X-ray diffraction (XRD) and Fourier transform infrared (FTIR) spectroscopy
Due to the regular atomic structure of crystalline material (the crystal lattice) each mineral has its typical X-ray diffraction (XRD) pattern which follows the Bragg equation:
nλ = 2d*sinθ
Consequently, X-ray diffraction can be used to decipher the composition of rocks and is in particular useful for very fine grained rocks rich in clay minerals. This is true, in particular, because clay minerals as phyllosilicates have very strong and easily identifiable XRD patterns. XRD is a semi quantitative method. It uses the height of the individual 2θ peaks in relation to each other to determine the rough amount of the individual minerals present in the sample.
The FTIR spectroscopy is a physical process which is based on the interactions of infrared radiation (electromagnetic radiation with wavelengths of approx. 0.7-500 µm) with matter. In the identification of unknown substances, infrared spectroscopy represents a quantitative method of frequent application. As certain functional groups such as the SiO44-, CO32- or OH group have specific absorption ranges of which the wave numbers are largely independent of the remainder of the molecule, an unknown specimen can often also be identified already on the basis of the absorption frequencies of such groups.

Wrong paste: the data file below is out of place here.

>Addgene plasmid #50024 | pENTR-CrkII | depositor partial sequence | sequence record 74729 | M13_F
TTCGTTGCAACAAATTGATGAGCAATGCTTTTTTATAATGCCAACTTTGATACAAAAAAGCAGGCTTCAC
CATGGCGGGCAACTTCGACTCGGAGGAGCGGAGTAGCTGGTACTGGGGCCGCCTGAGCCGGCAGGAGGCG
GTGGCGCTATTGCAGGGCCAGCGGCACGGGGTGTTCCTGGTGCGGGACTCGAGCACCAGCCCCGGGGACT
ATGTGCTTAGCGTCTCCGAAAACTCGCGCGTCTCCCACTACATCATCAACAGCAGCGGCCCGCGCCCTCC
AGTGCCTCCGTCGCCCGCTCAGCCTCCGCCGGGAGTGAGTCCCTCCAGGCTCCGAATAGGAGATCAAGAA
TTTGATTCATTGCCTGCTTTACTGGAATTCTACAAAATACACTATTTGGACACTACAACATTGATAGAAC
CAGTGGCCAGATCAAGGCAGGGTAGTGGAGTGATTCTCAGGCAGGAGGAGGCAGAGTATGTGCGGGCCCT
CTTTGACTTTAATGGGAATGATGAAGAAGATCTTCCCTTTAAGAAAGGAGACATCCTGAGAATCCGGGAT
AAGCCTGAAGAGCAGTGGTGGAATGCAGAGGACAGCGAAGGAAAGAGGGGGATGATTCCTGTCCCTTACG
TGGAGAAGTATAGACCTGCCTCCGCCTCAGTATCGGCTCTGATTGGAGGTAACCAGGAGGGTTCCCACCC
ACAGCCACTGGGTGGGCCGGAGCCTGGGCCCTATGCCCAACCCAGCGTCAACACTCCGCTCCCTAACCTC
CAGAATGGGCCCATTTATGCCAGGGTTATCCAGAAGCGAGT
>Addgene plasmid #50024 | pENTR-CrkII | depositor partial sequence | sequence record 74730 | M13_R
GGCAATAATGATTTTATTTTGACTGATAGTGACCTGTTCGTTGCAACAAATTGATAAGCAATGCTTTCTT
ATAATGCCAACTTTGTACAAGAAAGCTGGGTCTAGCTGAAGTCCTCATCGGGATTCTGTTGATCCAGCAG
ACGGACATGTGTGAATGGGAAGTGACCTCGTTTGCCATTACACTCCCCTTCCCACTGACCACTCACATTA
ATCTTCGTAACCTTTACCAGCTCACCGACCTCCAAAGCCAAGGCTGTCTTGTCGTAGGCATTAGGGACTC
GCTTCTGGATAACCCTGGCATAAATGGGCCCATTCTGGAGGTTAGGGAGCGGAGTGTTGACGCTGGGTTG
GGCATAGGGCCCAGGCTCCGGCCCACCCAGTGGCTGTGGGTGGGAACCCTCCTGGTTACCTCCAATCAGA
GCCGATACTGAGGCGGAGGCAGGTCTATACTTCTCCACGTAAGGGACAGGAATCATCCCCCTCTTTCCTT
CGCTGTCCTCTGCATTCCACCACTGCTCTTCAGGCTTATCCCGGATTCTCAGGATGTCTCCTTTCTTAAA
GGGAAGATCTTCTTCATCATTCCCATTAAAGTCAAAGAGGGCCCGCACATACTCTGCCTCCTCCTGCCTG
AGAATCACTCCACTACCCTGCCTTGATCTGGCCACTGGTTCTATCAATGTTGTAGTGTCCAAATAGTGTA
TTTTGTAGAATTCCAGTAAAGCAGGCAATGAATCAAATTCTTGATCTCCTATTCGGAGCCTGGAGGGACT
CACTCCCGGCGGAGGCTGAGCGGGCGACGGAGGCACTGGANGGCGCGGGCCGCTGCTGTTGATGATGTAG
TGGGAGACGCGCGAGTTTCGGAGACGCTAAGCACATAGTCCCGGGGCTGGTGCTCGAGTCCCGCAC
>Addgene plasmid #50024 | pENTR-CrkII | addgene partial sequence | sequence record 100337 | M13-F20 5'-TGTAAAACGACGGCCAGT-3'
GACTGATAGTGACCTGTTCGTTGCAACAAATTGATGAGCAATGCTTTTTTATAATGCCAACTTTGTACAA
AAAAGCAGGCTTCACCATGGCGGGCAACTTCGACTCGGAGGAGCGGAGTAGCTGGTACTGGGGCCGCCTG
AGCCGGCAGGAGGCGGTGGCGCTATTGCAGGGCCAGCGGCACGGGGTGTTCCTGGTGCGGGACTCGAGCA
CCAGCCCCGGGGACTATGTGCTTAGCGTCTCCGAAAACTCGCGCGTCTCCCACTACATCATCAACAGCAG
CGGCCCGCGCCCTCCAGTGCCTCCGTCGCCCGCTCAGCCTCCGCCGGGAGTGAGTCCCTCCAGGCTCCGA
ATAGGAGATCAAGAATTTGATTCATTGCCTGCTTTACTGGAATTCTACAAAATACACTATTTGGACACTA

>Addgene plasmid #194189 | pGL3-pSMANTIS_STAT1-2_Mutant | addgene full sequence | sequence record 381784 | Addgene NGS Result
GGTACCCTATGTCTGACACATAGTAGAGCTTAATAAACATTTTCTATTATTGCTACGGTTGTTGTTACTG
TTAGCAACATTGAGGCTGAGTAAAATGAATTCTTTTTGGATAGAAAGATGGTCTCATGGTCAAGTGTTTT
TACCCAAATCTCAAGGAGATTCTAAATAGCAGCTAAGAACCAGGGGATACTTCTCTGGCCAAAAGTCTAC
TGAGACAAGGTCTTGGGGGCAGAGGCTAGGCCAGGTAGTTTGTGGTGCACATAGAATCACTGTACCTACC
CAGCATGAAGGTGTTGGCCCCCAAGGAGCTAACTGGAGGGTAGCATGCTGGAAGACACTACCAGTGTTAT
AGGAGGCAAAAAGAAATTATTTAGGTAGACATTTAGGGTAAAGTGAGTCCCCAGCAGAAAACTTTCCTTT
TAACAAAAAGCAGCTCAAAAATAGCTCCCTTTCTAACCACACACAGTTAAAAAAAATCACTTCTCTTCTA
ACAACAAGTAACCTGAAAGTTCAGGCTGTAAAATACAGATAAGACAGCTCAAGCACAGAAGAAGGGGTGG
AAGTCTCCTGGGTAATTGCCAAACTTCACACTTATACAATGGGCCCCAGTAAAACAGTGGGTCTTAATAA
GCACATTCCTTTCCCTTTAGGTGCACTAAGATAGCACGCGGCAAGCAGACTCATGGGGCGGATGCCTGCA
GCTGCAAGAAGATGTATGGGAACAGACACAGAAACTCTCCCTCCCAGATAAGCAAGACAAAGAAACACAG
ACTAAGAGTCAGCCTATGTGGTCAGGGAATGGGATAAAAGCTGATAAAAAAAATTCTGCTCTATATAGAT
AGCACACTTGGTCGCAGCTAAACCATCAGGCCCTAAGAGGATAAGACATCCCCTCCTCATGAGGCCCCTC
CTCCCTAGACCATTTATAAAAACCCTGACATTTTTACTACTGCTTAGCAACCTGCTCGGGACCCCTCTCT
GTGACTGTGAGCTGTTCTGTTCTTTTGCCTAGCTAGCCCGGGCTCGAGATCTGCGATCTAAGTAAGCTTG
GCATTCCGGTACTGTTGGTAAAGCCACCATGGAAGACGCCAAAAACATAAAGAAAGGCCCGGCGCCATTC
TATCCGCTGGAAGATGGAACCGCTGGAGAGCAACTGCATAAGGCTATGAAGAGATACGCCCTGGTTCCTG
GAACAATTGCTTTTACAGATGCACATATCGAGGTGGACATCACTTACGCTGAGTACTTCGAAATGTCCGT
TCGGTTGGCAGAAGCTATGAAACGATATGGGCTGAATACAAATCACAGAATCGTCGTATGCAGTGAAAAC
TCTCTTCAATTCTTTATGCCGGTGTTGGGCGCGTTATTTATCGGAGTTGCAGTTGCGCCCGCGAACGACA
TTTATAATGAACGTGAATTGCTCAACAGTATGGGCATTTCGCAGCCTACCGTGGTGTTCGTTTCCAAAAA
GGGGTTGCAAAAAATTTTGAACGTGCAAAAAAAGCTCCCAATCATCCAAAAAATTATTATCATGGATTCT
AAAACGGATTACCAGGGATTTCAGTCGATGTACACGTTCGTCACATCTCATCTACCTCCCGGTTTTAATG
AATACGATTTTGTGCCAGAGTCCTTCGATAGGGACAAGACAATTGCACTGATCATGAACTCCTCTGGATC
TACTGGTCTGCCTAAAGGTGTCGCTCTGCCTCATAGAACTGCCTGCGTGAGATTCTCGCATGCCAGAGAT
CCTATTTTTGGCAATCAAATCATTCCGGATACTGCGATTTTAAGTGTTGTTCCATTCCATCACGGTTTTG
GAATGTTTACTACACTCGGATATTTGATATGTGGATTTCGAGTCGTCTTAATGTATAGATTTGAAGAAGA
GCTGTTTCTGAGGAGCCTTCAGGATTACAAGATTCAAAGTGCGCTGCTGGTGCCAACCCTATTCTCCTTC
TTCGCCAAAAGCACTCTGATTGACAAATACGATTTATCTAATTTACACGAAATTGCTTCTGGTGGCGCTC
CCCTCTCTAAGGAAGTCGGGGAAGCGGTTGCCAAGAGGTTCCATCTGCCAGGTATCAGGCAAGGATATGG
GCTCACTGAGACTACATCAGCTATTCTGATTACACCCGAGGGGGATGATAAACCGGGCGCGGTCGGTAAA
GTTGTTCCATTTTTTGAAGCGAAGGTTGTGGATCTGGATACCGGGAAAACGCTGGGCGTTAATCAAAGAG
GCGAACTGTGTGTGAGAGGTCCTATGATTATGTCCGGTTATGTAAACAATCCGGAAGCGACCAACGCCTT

By the combination of XRD and FTIR it is possible to record the modal (true) composition of the geological materials with adequate accuracy and also to correlate them with the chemical composition.
A further method for deciphering qualitatively, but fast and cheap, the phyllosilicates within a specimen is DCM (Dielectric Constant Measurement).
In September 2019 the Swiss National Cooperative for the Disposal of Radioactive Waste (NAGRA) commisioned Gesteinslabor with UCS, Brazilian and triaxial tests on neighbouring rocks of the Opalinus Clay - the rock which will host Switzerland's future facilities for nuclear waste disposal.
Gesteinslabor receives funding grant for the development of a novel test rig to determine capillary threshold pressure with hydrogen
Gesteinslabor receives funding from BMWi for the development of a new test rig. With this funding, our company will open up a new business field in renewable energies by implementing an innovative technology to determine the capillary threshold pressure with hydrogen on cap rock of underground gas storage facilities.